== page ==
Last month, nearly 1,000 attorneys completed MSBA’s
Professionalism Course and were sworn-in to practice law by the Court of Appeals
of Maryland and welcomed as the newest members of MSBA. On December 10-11,
MSBA’s volunteer faculty of 60 judges and attorneys presented the day-long
professionalism program to the new attorneys at the Baltimore Convention Center.
With this latest class, over 20,000 of Maryland’s 33,000 attorneys have
now participated in MSBA’s professionalism course.
Yet attorney incivility continues to plague Maryland’s
legal community. Thus, professionalism remains a top concern of the Bar and
Bench. While MSBA and the Court have made strides in addressing attorney civility
through professionalism programs, civility codes, mentoring and other initiatives
in the last 15 years, unprofessional attorney behavior is still a major problem
in the contemporary practice of law.
When this issue first surfaced in the late ’80s, MSBA
conducted a comprehensive lawyer satisfaction study, then convened a professionalism
conference to delve into the findings. Pursuing one of the conference’s
top recommendations, MSBA designed a course to acquaint new attorneys with
ethical and civility issues at the beginning of their legal careers. At MSBA’s
urging, the Court of Appeals mandated this course for all new Maryland attorneys
The Bar and the Bench hoped this would alleviate the alarming
rate of lawyer dissatisfaction and growing lack of professionalism cited in
the study and subsequent conference. However, attorney incivility not only
continued, it grew worse. The Bar and the Bench then scrutinized the behavior
of more seasoned attorneys, finding them to be part of the problem, and determined
that a professionalism course would benefit the entire Bar.
Therefore, MSBA asked the Court to consider requiring a professionalism
and ethics course for all experienced attorneys. In early 2002, the Court created
the Maryland Judicial Task Force on Professionalism to examine this proposal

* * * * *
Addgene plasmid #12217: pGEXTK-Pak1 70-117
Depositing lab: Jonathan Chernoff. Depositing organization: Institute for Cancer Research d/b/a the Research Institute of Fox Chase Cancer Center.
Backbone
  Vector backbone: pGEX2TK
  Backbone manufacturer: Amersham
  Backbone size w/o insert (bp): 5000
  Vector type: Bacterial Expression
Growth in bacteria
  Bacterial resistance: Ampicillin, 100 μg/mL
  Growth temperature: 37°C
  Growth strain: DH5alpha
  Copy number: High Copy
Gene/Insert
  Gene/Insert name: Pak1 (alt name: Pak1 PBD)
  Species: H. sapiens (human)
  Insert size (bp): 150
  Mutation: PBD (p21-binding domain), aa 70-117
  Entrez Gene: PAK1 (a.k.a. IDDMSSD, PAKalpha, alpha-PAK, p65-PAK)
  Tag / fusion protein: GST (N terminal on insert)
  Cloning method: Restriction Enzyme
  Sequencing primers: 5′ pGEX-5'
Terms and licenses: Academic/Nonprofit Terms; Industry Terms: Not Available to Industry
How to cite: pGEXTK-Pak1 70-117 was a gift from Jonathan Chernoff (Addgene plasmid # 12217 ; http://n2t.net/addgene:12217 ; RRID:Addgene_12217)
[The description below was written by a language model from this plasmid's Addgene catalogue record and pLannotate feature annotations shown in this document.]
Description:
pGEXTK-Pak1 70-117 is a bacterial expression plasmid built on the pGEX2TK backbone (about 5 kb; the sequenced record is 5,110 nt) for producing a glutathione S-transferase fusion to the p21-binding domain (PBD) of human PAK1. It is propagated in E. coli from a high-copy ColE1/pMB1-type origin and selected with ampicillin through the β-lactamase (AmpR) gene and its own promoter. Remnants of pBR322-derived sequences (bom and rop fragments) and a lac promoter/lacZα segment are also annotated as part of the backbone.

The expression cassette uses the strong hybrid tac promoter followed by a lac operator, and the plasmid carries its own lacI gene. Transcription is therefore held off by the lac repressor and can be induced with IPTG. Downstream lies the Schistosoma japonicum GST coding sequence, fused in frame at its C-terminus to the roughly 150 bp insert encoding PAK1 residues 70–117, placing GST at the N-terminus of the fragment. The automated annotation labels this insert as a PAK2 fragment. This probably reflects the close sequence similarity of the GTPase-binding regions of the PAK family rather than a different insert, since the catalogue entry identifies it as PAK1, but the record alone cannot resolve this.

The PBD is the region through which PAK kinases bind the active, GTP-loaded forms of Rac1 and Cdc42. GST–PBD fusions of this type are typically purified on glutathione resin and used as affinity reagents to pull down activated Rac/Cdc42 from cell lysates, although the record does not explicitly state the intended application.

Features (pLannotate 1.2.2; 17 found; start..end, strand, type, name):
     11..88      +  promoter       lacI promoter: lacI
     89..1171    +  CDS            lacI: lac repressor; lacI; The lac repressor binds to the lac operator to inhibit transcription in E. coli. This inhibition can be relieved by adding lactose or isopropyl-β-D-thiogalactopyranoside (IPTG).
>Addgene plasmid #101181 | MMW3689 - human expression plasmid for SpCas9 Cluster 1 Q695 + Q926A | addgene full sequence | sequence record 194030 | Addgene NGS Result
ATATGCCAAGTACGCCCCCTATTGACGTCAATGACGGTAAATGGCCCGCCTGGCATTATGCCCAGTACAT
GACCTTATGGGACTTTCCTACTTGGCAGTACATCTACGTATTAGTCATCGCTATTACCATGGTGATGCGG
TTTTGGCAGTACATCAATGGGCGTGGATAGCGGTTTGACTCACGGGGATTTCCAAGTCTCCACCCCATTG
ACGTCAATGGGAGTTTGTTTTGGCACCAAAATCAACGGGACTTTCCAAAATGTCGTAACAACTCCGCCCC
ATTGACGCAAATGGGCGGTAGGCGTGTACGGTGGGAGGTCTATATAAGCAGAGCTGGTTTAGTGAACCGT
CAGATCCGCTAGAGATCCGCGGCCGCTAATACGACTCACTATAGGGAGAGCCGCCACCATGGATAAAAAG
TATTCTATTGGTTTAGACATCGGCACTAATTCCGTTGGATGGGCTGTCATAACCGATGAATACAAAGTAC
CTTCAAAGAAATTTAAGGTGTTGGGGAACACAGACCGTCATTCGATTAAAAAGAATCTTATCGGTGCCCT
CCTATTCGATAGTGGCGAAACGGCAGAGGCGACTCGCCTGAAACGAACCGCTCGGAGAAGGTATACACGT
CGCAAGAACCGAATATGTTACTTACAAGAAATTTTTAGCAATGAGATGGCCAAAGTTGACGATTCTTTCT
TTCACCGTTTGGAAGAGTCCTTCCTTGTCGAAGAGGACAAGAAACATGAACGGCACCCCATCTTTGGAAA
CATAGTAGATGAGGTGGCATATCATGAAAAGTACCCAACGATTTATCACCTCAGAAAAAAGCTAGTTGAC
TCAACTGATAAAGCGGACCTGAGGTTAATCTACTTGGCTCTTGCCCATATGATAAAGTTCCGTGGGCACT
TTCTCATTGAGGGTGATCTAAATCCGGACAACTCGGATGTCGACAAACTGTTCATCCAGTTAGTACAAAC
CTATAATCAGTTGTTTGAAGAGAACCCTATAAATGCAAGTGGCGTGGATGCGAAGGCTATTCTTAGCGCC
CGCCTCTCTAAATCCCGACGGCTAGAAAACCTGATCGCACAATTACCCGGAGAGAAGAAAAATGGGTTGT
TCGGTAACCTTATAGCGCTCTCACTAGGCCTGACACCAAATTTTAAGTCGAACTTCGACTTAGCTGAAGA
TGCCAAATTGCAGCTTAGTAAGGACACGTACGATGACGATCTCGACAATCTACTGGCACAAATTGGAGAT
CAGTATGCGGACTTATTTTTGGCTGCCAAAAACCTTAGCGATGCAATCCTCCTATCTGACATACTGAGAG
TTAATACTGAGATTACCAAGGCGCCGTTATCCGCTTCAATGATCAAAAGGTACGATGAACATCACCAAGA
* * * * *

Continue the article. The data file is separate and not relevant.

as well as attorney civility in general. The task force conducted a series
of 22 town hall meetings across the state and found Maryland lawyers were troubled
about the uncivil environment in their local legal communities. After an 18-month
probe, it recommended the creation of a court commission to oversee civility
in today’s practice of law.
Court Professional Commission Tackles Civility
Last January, the Court of Appeals of Maryland established
a 36 member Professionalism Commission, headed by the Honorable Lynne A. Battaglia,
to promote professionalism as an important core value in Maryland’s litigation
process and its institutions. Its goals are to examine the task force’s
recommendations, advance professionalism through various new initiatives and
address lawyers’ concerns about declining professionalism. The Commission’s
focus includes attorney mentoring, professionalism guidelines and standards,
attorney sanctions and discovery disputes.
“The Commission will integrate attorneys and judges
into Maryland’s professionalism movement to ensure the highest degree
of professionalism in this state’s legal community, inside and outside
of the courtroom,” reports Battaglia.
“Its efforts should enhance professionalism and emphasize the importance
‘community’ among judges and lawyers in Maryland.”
The bulk of Battaglia’s Commission is being handled
through eight subcommittees: Judges’ Role in the Bar and with Communities;
Standards of Professional Conduct including Identifying Indicia of Professionalism;
Professionalism Guidelines and Sanctions for Use by Judges; Discovery Abuse
Issues Including Appointment of Discovery Masters; Development of a Professionalism
Course for Lawyers who Exhibit Unprofessional Behavior; Update Existing Professionalism
Course for New Admittees; Defining Unauthorized Practice of Law; and Mentoring.
The subcommittees have devoted the last year to examining
and researching their issue and are now beginning to report back to the full
Commission. Every month for the next eight months, one subcommittee will offer
its findings to the Commission for consideration. The Commission is considering
the Standards of Professional Conduct this month, discovery will follow in
February, then, respectively, the judge’s role, the professionalism course
for unprofessional behavior, the new admits professionalism course and mentoring.
“This is like drafting the Declaration of Independence,” declares
“The reports are generating a great deal of debate and engaging everyone.” After
all reports are submitted, reviewed and examined for consistency, a final report
will be drafted. “We need to decide what to recommend to the Court of
Appeals and what role the Commission will play in the future,” she adds.
Ultimately, the Commission is expected to develop professional
guidelines and sanctions for adoption by the judiciary, reflecting the expectations
that lawyers will behave appropriately in the litigation of both criminal and
civil actions and in non-litigation contexts.
To date, Battaglia is pleased with the Commission’s
progress and the visibility it gives professionalism. “I think we have
raised the consciousness of the existence, or lack thereof, of professionalism,” she
notes. “People are much more aware of it now and are discussing it.” She
is hopeful a final report will be forthcoming later this year.